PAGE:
Streamline Your Life

Quick note: Every Wedneday is Simplicity Day on Zen Habits, and for the next few weeks, these posts will be a series called Creating Simple Systems. This is the second in the series. The former series, “Edit Your Life,” will resume after a bit of a break.

If you ever feel like your life is a bit chaotic or unstructured, it’s most likely because you haven’t given enough thought to the various systems in your life — how you go about handling the different things in your life — and you haven’t streamlined those systems as possible.

What are systems? Basically anything that happens regularly in your life — errands, laundry, email, kids lunches, etc. And systems can be either simple or complicated — depending on whether you’ve given them some thought and streamlined them.

Let’s take a look at a few examples:

Laundry System
Complicated: You take off your clothes and leave them in a pile on a chair. Every now and then, you pick them up and toss them in a pile in the laundry room. When you have time, you might pick through them and throw in a load, dry them, and then toss the clean clothes on your bed, where they sit and get wrinkled until you need to wear them.
Simple: You take your clothes off and hang them (if they’re clean) or put them in a basket according to color (one for whites, one for colors, etc.). When one basket gets full, you throw it in the washer, dry them, fold them or hang them, and put them away. Alternatively, you could designate a laundry day.

Errands System
Complicated: You need some groceries, so you go to the grocery store. When you get home, you remember that you forgot the milk. The next day, you go and pay one of your bills. The next day, you remember you forgot to pay a second bill, and run out and do that during lunch. Then after work, you go and pick up some dog food. The next day, you criss cross all over town getting things ready for a party. Lots of driving and wasted gas.
Simple: You designate a single day as errands and grocery day. You keep an errands list and a running grocery list. The night before Errands Day, you plan your dinner menu for the next two weeks and complete your grocery list, then look at all the errands on your errands list and plan out the most efficient route. On Errands Day, you spend a couple of hours doing all the errands on your list and then buying all your groceries. One trip, planned efficiently, saves gas and multiple shopping trips.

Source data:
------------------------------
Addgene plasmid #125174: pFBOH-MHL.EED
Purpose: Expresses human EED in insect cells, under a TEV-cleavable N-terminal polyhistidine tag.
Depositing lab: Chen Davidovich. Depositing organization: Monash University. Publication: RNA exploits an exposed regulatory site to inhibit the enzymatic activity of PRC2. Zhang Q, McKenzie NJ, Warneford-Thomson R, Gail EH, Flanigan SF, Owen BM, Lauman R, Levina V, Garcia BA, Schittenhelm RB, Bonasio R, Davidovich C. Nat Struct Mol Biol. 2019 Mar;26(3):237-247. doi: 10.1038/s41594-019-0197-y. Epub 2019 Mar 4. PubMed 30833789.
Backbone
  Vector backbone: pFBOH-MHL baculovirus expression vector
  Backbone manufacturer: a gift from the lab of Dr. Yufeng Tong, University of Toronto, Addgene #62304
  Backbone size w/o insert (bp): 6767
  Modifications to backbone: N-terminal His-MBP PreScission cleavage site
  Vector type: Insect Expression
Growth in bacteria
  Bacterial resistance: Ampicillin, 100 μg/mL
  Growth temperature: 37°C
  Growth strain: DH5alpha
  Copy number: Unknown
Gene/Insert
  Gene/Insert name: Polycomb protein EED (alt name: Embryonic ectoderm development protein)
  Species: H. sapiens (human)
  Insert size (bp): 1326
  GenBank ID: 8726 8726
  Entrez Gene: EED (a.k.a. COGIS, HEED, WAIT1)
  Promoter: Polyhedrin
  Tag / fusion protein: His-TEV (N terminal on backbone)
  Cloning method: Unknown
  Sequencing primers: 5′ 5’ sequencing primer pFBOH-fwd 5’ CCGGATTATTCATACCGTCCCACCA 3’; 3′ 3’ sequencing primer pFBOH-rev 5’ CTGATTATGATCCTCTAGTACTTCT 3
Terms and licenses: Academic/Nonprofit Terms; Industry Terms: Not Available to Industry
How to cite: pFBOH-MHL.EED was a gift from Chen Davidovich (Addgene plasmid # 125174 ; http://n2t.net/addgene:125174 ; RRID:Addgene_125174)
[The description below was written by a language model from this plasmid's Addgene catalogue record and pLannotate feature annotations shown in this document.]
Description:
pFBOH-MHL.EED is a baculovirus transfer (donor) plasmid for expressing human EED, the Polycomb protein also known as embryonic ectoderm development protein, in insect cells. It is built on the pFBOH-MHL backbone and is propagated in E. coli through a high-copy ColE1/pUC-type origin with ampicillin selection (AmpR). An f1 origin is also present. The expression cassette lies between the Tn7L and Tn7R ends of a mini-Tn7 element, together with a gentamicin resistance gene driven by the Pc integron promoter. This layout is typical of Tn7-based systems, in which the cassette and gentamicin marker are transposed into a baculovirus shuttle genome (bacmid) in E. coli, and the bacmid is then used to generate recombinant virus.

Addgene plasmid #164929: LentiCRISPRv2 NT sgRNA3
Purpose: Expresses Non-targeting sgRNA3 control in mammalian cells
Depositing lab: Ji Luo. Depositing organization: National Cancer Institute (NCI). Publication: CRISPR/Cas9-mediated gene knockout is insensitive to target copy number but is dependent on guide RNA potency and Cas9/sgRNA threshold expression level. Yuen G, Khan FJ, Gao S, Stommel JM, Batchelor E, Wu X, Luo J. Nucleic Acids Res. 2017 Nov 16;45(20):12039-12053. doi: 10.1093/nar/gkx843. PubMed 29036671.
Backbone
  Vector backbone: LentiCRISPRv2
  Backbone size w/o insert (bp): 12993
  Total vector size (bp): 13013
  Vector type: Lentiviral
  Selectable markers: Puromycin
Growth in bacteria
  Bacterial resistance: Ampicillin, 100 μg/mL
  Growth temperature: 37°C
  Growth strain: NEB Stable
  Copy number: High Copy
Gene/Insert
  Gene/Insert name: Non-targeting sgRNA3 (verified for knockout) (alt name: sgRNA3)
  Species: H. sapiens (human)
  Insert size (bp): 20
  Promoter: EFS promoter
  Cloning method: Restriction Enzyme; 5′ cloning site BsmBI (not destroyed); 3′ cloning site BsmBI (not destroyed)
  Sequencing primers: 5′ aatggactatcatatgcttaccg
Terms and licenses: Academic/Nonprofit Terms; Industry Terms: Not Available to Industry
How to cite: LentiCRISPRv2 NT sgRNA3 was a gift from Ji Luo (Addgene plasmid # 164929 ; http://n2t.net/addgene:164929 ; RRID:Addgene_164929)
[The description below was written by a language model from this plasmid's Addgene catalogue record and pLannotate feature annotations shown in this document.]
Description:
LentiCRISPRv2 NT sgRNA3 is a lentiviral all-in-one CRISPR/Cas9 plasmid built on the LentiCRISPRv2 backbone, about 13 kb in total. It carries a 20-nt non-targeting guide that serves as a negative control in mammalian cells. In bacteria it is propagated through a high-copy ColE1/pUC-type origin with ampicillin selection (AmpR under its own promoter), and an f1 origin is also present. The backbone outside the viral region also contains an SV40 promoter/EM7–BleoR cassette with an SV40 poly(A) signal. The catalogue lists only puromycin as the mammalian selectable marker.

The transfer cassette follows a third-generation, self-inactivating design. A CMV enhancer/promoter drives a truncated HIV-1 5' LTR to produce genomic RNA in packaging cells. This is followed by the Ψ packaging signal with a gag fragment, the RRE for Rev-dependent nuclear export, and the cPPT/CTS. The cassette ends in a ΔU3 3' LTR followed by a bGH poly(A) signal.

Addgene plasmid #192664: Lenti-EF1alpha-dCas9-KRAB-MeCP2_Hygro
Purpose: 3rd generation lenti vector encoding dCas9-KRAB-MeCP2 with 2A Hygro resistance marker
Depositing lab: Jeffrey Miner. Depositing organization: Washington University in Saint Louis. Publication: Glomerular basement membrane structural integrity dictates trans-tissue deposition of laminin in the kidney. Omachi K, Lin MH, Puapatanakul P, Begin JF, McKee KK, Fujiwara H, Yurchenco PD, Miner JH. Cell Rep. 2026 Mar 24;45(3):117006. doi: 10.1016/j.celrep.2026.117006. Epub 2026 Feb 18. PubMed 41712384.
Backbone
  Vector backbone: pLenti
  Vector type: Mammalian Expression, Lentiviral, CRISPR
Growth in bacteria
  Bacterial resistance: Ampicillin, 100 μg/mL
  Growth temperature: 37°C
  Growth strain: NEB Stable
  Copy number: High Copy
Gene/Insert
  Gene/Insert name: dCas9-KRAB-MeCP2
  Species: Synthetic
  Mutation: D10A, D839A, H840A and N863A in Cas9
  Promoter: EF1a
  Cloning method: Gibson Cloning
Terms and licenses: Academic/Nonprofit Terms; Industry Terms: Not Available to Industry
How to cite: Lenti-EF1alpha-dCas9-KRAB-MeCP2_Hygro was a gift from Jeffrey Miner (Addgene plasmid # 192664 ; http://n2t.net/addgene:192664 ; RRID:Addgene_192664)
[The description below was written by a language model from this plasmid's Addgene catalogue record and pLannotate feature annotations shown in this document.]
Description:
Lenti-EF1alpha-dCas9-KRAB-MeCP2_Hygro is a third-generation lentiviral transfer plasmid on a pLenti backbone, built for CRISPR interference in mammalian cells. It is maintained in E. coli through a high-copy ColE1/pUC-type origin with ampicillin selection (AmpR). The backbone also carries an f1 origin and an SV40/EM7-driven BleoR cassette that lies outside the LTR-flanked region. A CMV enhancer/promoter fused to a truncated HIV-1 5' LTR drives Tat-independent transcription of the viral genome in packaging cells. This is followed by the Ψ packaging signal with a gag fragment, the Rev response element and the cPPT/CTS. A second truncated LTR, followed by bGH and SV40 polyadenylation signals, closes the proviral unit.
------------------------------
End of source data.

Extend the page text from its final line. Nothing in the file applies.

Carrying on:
Email System
Complicated: You’ve got your email notifier on all the time, and when new email comes in, you immediately stop what you’re doing and check it. But you don’t have time to do the things requested in the email now, so you leave it in your inbox until later. This process continues all day, and your inbox is overflowing with hundreds of emails, most of which require a response or action. Now you’re dreading going through all of that email, and you feel frantic because you’re not sure what tasks need to be done and when.
Simple: You designate certain times for email processing (at the top of the hour, or 30 minutes 3 times a day, for example). You turn off email notification, so that you’re not interrupted during your non-email times. When you process your email, you do them one at a time, from top to bottom, dispensing with each one immediately. They’re either replied to immediately, put on a to-do list, forwarded, or deleted. In any case, they are archived or deleted, and none remain in your inbox. Now you’ve got a to-do list with all your tasks, you’ve answered all your email, and your inbox is empty.

These are just a few examples, and the simple systems given are not the only way that a simple system could be designed for those types of tasks. But you get the picture. Give your systems some thought, and streamline them, and your life will be much simpler and saner.

Make a list of all the systems in your life that you could simplify. Here are a few more examples:

I’m sure you could come up with more. Now here are some suggestions for streamlining and creating simple systems:

  1. Give your system a name. Formalizing the system will make you more likely to stick with it. Also, write it down, step by step, and post it up somewhere.
  2. Designate things. It’s best to have designated days for things, and designated areas. That gives order to your week or day, as well as your working or living space. It turns chaos into simplicity.
  3. Group things. Grouping all errands into one day, for example, saves time and money.
  4. Stick to the system. It will take a little while, but you’ll need to focus on sticking with your system at first. After awhile, it’ll become second nature.
  5. Re-evaluate the system. Every now and then, it’s good to step back and take a look at whether your system is working, and if it can be further streamlined or improved. No system is perfect.